Parent Teacher Conferences


First of all, I am not complaining about this process (because I know my wife will read this), but since my wife was “the teacher”, she was actually working at these events and I was left to navigate the teacher meetings for our boys.  I definitely had it easier because we only had two boys to deal with and their respective teachers.  As a high school teacher, she will see upwards of 150-200 kids every day, and then add in the 2x multiplier for all the parents on PTC nights and she is worn out.

In our town, the PTC’s change as your child progresses in higher level classes.  In Grade School, they have a single teacher who is with them all day long.  Who sees them learning, struggling, playing games, eating lunch.  These teachers have the opportunity to see your child as a complete person and to assess their social or interpersonal skills as well as intellectual capabilities too.  Just like you most likely have a professional persona while at work (versus at home), your child will not act like “your child” at school.  At this young age, make sure that you take advantage of this PTC opportunity to explore and better understand who your kids become outside of the home environment.  Hopefully it is a pleasant surprise and what you learn can help to open up lines of communication and understanding that is sometimes overlooked while you’re busy being Mom or Dad.  For us it was odd to have teachers and even the janitorial staff always remark about how friendly and polite our boys were.... because at home we were privileged to experience the temper-tantrums; sibling fights; and other frustrations of adolescence.

old teacher professorIn Jr High and High School, we don’t necessarily have one-on-one conferences.  Those schools are much larger, and our kids have multiple teachers throughout the day.  These are closer to an  “Open House” than the grade school PTC’s.  After registering, you are given your child’s class listing and room locations, and then off you go for a 15 minute chat with each teacher.  Essentially you get to mimic your child’s class schedule in an abbreviated sprint that is a much less personal and definitely more hectic.  Because of this process of “speed dating” approach with the teacher conferences, I had to develop a bullet list of items to address.  This helped in a couple of key areas:  First – it optimized the short time with each teacher and respected their time too by focusing on the essentials without all the polite (and witty) banter; and Second – I avoided the dreaded deer-in-the-headlights what-did-you-do post PTC update with my wife later on that night.  I couldn’t skate by and just say everything was fine comments...she needed facts.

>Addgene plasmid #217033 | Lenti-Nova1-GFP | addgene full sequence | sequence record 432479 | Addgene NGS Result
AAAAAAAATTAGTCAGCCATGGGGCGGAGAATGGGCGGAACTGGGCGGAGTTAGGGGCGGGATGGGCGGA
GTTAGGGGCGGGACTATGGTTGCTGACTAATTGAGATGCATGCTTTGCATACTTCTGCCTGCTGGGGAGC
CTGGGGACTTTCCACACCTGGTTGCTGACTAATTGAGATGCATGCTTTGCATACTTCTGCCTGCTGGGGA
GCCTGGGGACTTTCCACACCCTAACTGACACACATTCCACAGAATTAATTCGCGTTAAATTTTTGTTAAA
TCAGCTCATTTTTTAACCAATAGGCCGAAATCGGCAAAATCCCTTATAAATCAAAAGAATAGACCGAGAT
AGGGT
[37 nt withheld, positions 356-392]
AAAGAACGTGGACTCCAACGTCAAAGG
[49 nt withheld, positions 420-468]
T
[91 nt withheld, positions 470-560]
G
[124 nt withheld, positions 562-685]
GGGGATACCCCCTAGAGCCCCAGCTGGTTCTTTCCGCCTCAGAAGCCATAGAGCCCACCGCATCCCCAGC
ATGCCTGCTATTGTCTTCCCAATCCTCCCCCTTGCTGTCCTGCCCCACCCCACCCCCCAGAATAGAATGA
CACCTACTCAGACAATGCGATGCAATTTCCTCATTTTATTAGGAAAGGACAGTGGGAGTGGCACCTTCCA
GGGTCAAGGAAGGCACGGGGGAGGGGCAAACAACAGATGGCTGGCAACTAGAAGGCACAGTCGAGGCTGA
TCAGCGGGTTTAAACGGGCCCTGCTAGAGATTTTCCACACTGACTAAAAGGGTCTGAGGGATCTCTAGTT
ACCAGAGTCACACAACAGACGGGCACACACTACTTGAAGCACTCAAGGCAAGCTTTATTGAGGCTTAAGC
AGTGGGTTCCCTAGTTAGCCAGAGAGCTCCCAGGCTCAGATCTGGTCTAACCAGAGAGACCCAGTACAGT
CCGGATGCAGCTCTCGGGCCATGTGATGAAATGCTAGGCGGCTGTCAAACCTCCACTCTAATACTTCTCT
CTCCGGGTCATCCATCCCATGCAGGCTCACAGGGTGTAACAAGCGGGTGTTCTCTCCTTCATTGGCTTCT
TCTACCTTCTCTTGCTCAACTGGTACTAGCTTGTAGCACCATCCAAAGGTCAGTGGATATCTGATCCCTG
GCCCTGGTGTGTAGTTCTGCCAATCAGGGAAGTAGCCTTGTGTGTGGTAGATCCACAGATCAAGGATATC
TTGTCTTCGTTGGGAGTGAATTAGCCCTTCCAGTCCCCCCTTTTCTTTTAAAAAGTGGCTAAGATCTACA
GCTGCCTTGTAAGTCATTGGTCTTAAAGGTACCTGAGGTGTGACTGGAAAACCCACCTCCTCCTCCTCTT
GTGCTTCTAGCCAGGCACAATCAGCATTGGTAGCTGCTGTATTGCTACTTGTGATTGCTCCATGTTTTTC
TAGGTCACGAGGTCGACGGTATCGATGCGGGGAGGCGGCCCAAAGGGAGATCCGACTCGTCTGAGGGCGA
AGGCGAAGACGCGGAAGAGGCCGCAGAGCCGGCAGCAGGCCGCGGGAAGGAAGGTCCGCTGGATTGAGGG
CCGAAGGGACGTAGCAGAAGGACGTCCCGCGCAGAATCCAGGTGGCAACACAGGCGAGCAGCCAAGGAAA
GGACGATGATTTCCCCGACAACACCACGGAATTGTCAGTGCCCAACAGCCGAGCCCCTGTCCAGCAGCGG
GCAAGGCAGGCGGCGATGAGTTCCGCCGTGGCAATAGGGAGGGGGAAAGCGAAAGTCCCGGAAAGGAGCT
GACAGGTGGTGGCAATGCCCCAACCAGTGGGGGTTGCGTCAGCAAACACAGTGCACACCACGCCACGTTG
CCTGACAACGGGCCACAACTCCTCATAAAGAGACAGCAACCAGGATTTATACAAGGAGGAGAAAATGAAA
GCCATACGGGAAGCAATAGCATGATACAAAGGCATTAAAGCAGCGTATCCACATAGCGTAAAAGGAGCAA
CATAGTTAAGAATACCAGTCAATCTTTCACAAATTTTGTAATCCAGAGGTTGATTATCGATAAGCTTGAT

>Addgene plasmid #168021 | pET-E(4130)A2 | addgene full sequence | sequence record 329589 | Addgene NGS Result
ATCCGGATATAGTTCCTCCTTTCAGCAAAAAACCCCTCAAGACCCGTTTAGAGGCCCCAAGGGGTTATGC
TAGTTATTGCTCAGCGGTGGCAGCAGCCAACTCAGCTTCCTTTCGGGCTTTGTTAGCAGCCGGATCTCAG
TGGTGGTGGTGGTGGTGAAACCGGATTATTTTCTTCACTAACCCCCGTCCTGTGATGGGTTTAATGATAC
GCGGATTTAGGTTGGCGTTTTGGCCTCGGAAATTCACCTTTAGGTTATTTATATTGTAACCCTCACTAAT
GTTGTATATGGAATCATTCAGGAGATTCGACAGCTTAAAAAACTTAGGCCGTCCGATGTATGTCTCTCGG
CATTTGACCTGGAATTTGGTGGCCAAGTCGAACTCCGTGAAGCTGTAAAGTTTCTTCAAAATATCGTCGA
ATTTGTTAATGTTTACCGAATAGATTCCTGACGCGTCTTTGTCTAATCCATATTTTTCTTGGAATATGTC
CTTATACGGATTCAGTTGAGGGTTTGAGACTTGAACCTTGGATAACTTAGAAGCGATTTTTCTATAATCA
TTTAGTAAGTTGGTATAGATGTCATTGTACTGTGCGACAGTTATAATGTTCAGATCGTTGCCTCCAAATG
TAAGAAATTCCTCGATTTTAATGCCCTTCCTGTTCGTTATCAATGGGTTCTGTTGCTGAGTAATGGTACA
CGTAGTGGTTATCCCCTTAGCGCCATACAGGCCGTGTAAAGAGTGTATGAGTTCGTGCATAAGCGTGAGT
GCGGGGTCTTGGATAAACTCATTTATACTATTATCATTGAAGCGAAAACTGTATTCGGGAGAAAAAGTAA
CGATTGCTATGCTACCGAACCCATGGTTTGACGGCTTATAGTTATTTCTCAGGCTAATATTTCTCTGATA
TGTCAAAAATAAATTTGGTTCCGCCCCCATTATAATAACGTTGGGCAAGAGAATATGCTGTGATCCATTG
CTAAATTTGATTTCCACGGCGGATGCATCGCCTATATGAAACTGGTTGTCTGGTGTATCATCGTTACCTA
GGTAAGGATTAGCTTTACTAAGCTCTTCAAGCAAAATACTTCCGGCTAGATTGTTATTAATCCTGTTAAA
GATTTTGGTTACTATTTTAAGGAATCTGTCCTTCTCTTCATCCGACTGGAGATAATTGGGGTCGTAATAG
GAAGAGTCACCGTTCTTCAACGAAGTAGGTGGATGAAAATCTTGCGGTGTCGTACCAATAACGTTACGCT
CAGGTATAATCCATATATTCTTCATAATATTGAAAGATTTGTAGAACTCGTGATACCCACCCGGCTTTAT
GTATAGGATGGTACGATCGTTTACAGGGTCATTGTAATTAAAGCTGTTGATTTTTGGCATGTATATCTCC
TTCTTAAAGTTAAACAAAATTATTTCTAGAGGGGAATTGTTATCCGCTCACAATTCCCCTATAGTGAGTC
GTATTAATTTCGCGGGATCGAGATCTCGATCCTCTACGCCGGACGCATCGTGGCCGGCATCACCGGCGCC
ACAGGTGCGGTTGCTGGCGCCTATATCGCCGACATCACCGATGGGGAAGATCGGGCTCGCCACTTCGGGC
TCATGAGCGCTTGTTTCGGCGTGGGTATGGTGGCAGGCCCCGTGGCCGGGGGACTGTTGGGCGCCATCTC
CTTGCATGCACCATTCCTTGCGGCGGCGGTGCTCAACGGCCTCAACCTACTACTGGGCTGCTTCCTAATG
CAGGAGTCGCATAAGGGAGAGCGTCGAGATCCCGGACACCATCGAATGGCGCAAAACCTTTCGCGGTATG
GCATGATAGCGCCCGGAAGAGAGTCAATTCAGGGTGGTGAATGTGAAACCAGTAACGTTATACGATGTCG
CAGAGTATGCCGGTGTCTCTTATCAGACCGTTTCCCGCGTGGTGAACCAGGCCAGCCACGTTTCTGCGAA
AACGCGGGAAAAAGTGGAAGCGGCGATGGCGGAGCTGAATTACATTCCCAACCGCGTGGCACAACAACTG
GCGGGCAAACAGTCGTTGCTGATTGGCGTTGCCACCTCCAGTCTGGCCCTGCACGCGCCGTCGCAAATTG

Key Points:

  • Do your homework.  Talk to your kids before the PTC to get their perspective about the class; the teacher; and their performance.  Look at their homework; quizzes and tests.  Familiarize yourself with their performance.
  • Budget your time accordingly.  Meet all the teachers, but don’t overdo the proud papa gab session with their favorite teacher in the one class where they are getting an A+ or 120% grades....when you may want to spend some extra time with those classes and teachers where you kids may be struggling.
  • Take notes.  No shame in writing this stuff down when the teacher is talking to you.  They may actually be impressed that you not only showed up but that you care enough to listen and are planning to take some sort of active role.
  • Be respectful.  Teachers are overworked and underpaid – I know firsthand.   But foremost they are professionals who have dedicated themselves to educating your kids.  Give ‘em props dude.
  • Listen carefully.  You have two ears and one mouth....listen twice as much as you talk.

teacher blackboardPTC Focus Items:

  • What are you teaching my child – and what skills should I expect them to master? 
  • What are the performance expectations – and how well is he/she meeting them?
  • How is he/she doing in comparison to the rest of the class – strengths or weaknesses?
  • How is he/she interacting in the classroom (social growth or maturity)?
  • What can I (we) do to help him/her become successful in your class?

Finally you need to follow up and talk with your child afterwards.  Make a plan to address problem areas.  Celebrate successes and reward accomplishments.  Be supportive and encouraging.  And last but not least – thank your child’s teacher for their effort and involvement in raising the next generation of leaders.